Scenes of lush forests and mountain ranges are normal fodder for paintings. Yet for a growing number of water plant lovers, creating those same scenes underwater in fish tanks is all the rage.  

With rocks, wood, lighting and plants similar to ferns, "aquascapers" create underwater scenes ranging from beaches and valleys to scenes of the Wild West, CNN reported.

"For me aquascaping ticks a lot of boxes," Dan Crawford, founder of the UK Aquatic Plant Society, told CNN. "It's relaxing, it's artistic, it's scientific and when done correctly it creates a piece of living art."

The practice was made popular in the mid '90s by the famous Japanese landscape photographer Takashi Amano, who published a series of books titled Nature Aquarium World.

Aquascaping competitions are cropping up all over the world, including the International Planted Aquarium Design Contest in Russia and the International Aquascaping Contest organized by the Aquatic Gardeners Association in Houston, Texas.

"For purposes of competition, most aquascapers of winning caliber create a layout, grow it to peak in a few months, snap the photos for competition, then tear it down and create a new one," Cheryl Rogers, AGA president, told CNN. "This is what they do for fun."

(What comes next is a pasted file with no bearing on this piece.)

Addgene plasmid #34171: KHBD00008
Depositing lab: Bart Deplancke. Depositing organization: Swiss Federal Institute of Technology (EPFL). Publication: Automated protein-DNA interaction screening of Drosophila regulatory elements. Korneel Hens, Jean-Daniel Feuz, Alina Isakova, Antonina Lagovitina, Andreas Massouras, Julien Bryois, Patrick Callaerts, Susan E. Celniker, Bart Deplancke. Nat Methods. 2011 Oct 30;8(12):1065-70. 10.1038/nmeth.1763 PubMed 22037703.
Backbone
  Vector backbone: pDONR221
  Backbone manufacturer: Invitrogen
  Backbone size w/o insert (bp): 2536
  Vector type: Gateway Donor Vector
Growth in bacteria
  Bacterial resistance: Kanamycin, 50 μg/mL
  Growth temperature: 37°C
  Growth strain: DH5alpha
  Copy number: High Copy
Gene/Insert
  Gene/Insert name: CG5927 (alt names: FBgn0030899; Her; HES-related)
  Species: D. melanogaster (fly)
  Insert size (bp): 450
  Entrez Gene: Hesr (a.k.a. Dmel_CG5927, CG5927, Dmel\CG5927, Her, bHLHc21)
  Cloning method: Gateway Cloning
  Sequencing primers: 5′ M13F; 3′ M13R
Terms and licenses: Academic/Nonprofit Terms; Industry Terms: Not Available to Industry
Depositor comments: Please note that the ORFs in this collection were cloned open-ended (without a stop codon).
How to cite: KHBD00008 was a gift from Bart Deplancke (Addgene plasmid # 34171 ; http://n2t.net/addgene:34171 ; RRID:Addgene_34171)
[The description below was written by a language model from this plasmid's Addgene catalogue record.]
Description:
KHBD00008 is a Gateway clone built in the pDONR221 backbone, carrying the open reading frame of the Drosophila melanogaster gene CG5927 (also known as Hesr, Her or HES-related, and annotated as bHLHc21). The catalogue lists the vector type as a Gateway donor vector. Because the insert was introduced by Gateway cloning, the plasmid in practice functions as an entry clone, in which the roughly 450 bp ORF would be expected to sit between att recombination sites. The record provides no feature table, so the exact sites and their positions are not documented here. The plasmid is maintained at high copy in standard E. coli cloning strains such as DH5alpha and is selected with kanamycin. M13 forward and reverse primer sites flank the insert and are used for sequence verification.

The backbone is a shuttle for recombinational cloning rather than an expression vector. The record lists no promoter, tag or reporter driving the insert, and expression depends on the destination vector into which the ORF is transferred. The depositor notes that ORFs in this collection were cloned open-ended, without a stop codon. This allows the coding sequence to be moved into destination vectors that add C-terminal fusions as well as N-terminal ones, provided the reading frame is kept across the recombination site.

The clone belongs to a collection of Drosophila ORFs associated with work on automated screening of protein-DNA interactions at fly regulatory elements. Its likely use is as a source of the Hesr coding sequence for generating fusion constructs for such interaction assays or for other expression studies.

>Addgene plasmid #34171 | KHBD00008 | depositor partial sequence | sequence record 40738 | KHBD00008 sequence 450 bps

Not everyone, however, has been quick to join the aquascaping craze, in particular Crawford's fellow Westerners, CNN reported.

"It's rare that you'll bump into a fellow aquascaper in the local pub or coffee shop," Crawford told CNN. "Generally we will convene at a chosen Aquatic Shop for a chin wag and a look around then move on to the pub to talk about the latest trends and 'scapers.' "

It takes almost four months to fully grow the aquascape plants. Karen Randall, a judge of several aquascaping competitions, said it requires a great deal of skill- a knowledge of the rule of thirds, how to use colors and texture and areas of negative space, CNN reported.

"In the terrestrial garden, the gardener usually has to think more about the natural terrain he or she has to work with, along with large trees and buildings, and work those into the design," Randall told CNN. "In aquatic gardening, the only thing we start with is four glass walls."